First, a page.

In political circles, “transparency” is right up there with motherhood as an oft-proclaimed virtue.
In practice, however, it’s reminiscent of Bill Clinton’s infamous parsing, telling a grand jury investigating his relationship with White House intern Monica Lewinsky, “It depends on what the meaning of the word ‘is’ is.”
Often, transparency is defined by politicians as something to be applied to others, but not to themselves.
Let’s begin with legislation that several Democratic legislators introduced this week to require those who lobby for clients at the California Coastal Commission to meet the same registration and disclosure requirements applied to lobbyists who work the Legislature or other state agencies.
Never miss a local story.
Well, yes, they should follow the same rules, and should have been required to do so for the last 40 years, ever since the Legislature created the Coastal Commission.
If nothing else, that requirement should have been imposed more than two decades ago when one coastal commissioner, Mark Nathanson, was convicted of shaking down property owners, although it was not, by any means, the only known example of influence peddling.
This week’s bill was sparked by last week’s decision by a commission majority to fire its executive director, Charles Lester, although the connection between the two is a little cloudy.
Nevertheless, increasing transparency about who’s doing what and why in politics is always a welcome step.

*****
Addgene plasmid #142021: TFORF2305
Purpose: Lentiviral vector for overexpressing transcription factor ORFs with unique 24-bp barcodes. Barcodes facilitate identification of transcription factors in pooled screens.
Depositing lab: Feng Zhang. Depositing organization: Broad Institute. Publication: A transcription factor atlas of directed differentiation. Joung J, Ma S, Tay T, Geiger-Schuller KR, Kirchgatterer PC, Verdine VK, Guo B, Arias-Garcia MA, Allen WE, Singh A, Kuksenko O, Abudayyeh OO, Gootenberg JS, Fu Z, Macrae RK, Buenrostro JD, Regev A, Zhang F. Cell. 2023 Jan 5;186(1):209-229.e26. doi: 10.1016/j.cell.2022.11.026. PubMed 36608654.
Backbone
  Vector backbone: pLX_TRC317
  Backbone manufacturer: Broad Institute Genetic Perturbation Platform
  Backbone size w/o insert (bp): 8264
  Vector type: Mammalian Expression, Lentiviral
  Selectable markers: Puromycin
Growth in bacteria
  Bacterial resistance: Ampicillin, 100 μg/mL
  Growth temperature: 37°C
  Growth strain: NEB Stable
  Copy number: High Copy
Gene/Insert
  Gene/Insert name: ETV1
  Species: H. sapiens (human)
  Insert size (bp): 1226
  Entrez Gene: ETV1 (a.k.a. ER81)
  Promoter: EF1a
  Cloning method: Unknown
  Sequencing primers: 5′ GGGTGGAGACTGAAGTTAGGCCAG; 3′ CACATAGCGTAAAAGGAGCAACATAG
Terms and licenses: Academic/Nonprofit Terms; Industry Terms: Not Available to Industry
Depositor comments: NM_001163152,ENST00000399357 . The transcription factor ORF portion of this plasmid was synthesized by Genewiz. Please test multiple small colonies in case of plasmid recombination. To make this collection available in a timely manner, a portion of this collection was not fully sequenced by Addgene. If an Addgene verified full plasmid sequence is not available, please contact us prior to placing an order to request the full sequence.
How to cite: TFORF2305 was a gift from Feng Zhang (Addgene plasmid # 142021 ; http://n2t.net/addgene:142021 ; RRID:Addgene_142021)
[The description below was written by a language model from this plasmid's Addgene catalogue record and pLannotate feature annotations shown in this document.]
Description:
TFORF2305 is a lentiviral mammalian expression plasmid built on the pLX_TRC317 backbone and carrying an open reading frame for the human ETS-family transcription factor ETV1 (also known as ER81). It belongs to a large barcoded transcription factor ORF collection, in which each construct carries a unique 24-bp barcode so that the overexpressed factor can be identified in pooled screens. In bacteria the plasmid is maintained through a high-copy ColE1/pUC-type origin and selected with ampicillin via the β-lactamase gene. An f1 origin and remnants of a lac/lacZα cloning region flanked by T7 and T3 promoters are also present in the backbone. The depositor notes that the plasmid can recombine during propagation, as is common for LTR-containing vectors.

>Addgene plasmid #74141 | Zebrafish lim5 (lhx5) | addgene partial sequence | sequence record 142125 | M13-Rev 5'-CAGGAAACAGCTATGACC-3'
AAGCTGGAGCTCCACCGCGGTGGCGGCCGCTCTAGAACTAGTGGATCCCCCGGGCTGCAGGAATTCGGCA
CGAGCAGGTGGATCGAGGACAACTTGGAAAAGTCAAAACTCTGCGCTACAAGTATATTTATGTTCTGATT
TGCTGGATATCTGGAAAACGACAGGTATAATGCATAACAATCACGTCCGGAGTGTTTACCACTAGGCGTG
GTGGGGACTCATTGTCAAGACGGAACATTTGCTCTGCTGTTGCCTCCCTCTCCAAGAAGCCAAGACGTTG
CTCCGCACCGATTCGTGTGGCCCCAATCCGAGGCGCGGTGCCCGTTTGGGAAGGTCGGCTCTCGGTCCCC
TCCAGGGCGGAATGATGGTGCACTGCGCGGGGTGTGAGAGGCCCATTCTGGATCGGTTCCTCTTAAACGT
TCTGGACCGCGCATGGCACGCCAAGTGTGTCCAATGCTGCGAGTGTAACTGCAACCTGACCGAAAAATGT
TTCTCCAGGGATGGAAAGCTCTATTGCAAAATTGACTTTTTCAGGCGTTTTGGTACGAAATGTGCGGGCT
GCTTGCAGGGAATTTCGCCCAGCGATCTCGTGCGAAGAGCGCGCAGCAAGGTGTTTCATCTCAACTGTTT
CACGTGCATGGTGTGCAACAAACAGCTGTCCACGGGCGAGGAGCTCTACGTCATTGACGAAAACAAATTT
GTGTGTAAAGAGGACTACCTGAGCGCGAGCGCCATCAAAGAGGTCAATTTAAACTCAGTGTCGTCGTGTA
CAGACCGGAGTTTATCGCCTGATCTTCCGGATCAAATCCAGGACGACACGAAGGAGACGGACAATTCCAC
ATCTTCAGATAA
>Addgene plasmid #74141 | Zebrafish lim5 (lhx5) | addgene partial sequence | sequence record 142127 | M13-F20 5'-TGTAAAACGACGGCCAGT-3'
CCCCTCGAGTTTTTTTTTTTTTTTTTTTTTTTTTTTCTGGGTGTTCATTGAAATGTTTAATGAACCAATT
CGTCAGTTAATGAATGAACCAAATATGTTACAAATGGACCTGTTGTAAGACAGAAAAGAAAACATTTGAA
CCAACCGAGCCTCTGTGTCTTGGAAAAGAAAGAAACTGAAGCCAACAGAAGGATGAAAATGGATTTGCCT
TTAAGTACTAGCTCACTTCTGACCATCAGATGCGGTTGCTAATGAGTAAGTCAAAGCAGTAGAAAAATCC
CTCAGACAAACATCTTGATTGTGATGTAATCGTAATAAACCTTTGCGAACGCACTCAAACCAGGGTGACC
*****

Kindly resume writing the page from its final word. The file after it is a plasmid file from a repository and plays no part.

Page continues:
In the same vein, the Fair Political Practices Commission should be applauded for expanding the definition of lobbying from just personal persuasion to increasingly important outside activities, such as drumming up publicity and organizing pressure groups.
It’s also noteworthy that last month, the Assembly approved, on a strongly bipartisan vote, legislation that would provide more disclosure about who is buying ads for and against candidates and ballot measures, in response to the increasing prominence of supposedly independent campaigns. And several bills are aimed at creating more transparency in the secretive Public Utilities Commission.
The movement toward greater transparency is, however, not universal.
Legislative leaders have refused to even schedule a committee hearing on a constitutional amendment by Assemblywoman Kristin Olsen, R-Riverbank, that would require bills to be in print for 72 hours before being considered. With that rebuff, the requirement is now in a proposed initiative ballot measure.
It’s aimed at the flood of hastily and secretly drafted measures that pop up in the final hours – and sometimes the final minutes – of legislative sessions, or are suddenly attached to the annual budget bill.
They are usually vehicles for policy changes – special interest tax loopholes, for example – that could not survive in the sunshine, hence the nickname “mushroom bills.”
Legislators who bemoan the lack of transparency in the Coastal Commission would have more credibility if they’d embrace it for themselves.